Haslinda received her award at the recent joint annual scientific meeting of the Australian and New Zealand Bone and Mineral Society (ANZBMS), Japanese Society of Bone and Mineral Research (JSBMR) and the IOF held on the Gold Coast.
Her award winning work entitled Normative ultrasound data for population-based Australian men and women: the Geelong Osteoporosis Study.
“It is important that both the quantity and quality of bone be monitored over time, especially in older people,” said Haslinda, a PhD student working in the Barwon Epidemiology and Biostatistics Unit at Geelong Hospital, a partnership between Barwon Health and Deakin University’s School of Medicine.
Her work also involves the University of Melbourne’s NorthWest Academic Centre, Department of Medicine.
“Currently the gold standard technique for the clinical assessment of bone mass is dual energy X-ray absorptiometry (DXA) which measures the quantity of bone in terms of bone mineral density (BMD). However, there is limited access to DXA in some populations," she said.
“Ultrasound performed at the heel has been suggested as an alternative or adjunct to DXA; it measures bone quality and it is safer, cheaper, faster and more portable than DXA.
“Often an individual’s BMD is used to inform the clinical decision to prescribe preventative treatment for fracture. Comparing an individual’s bone quality, measured using ultrasound at the heel, to a young adult reference standard, may improve fracture risk assessment; the development of appropriate reference or normative data will make this comparison possible.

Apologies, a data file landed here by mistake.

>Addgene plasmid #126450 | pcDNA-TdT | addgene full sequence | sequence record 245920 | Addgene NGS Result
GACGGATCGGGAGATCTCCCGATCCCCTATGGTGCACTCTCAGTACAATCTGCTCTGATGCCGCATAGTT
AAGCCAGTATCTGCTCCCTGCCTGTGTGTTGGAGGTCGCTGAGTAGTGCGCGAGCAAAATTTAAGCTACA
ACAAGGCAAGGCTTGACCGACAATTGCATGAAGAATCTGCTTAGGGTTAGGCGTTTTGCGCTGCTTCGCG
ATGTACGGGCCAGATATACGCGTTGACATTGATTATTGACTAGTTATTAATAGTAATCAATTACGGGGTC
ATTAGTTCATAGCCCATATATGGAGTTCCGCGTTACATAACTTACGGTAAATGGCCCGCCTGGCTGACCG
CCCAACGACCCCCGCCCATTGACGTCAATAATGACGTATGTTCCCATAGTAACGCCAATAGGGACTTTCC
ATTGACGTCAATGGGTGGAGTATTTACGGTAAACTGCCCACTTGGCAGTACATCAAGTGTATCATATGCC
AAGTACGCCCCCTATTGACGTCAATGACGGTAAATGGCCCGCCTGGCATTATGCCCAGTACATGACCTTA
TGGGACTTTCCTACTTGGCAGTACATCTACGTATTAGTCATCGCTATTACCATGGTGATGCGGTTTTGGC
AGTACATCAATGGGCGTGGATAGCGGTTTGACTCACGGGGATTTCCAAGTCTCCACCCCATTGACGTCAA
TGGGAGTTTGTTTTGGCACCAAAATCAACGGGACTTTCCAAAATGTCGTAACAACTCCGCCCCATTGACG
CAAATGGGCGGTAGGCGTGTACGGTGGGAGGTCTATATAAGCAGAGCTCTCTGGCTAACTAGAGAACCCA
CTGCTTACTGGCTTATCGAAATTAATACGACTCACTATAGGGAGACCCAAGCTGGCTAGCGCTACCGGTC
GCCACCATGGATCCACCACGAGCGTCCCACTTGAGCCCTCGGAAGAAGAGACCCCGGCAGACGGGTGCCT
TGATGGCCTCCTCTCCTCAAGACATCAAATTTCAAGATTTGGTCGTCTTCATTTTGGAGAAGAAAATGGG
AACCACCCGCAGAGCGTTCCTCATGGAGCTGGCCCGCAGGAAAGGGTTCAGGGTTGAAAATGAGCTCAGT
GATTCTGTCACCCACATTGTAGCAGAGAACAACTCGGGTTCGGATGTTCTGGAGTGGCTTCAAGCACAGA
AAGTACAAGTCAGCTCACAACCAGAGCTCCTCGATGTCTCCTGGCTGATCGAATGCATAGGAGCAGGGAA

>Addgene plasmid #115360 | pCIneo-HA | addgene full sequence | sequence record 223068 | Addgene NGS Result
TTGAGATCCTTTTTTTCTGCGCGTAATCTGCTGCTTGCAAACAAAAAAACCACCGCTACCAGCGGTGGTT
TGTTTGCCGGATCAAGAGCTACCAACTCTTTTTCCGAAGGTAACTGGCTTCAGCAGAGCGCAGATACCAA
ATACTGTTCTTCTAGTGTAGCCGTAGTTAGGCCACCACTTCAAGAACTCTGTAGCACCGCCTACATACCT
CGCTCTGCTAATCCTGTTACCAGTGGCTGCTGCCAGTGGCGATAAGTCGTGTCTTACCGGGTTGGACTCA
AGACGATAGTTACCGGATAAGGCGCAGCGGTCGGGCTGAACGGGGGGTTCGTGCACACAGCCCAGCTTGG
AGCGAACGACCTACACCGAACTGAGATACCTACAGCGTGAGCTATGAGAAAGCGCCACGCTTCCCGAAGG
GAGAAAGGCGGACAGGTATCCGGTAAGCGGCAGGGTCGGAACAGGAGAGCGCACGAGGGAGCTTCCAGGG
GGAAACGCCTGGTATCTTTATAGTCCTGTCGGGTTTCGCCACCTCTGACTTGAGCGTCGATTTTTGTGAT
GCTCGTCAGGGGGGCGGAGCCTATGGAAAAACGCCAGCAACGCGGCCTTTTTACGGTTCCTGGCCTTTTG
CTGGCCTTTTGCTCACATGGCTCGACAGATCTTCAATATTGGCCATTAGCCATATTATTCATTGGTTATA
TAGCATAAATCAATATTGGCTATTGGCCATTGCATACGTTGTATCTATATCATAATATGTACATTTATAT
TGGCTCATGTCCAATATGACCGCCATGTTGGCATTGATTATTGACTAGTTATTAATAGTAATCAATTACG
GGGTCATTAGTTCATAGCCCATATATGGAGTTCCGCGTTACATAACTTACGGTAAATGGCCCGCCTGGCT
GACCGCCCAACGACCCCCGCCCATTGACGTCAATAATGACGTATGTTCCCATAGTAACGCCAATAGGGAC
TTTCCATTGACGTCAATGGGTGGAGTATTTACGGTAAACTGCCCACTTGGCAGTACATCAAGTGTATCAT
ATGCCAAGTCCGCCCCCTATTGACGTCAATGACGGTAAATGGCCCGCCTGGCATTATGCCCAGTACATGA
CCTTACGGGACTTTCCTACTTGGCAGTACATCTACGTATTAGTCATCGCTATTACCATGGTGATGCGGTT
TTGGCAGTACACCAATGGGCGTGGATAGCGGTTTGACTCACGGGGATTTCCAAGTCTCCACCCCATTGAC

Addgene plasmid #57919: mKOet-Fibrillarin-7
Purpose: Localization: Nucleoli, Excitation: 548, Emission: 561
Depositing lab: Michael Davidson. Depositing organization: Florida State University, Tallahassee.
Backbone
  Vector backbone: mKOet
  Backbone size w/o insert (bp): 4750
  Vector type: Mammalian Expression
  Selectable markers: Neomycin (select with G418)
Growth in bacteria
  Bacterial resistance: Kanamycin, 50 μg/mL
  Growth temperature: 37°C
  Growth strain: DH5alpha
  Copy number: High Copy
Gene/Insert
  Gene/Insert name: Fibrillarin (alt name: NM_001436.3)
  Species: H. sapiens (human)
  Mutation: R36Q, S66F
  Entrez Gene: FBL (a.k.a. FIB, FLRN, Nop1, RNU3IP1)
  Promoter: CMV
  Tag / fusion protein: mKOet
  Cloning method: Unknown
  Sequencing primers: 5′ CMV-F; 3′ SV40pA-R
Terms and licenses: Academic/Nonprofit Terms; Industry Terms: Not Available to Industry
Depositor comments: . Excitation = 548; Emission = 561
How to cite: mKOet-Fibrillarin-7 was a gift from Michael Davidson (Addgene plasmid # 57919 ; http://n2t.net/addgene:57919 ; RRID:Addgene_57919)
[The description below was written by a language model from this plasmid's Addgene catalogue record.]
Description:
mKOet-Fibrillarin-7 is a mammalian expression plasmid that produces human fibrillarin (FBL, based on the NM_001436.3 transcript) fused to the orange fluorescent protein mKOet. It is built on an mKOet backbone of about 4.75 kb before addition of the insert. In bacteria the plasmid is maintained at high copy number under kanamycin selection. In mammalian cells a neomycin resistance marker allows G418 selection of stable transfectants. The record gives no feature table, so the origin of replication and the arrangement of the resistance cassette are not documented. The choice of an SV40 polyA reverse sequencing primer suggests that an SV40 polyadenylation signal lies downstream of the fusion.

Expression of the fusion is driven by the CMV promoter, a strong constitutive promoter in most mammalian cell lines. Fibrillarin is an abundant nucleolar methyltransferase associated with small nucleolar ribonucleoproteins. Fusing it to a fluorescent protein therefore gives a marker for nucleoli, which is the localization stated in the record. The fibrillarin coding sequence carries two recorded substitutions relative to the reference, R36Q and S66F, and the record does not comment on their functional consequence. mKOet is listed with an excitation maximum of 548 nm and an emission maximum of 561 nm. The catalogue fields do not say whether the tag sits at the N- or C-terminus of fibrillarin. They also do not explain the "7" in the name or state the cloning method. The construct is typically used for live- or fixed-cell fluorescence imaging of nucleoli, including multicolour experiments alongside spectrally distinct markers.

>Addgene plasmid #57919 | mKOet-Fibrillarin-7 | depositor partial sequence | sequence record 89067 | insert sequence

“To the best of our knowledge, this study provides the first heel ultrasound reference ranges for the Australian population.
“It is important that the investigation into more effective and equitable ways to assess fracture risk continues.”
Haslina gained her honours degree in Science at the University of Melbourne before beginning her PhD in Geelong.
She works under the supervision of Deakin University’s Associate Professor Julie Pasco at Barwon Health, with the Barwon Epidemiology and Biostatistics Unit in Kitchener House. At the heart of the unit lies the Geelong Osteoporosis Study (GOS), an umbrella term for a program of research involving large case-control and prospective population-based studies in both men and women.
The primary focus of the GOS is to describe the burden of osteoporosis in the general population and to identify risk factors for fracture. The study was initiated in 1993; since then 1700 women and 1500 men, randomly-selected from the electoral rolls, return to the study centre at Barwon Health every few years to have their health monitored.
The scope of the GOS has expanded over time to study the causes of other disorders including obesity, cardiovascular disease, diabetes, cancer, coeliac disease, wheat atopy and psychiatric illness. More recently, Haslinda has helped to develop a research program which examines risk factors for the assessment of elderly Australians for aged care services.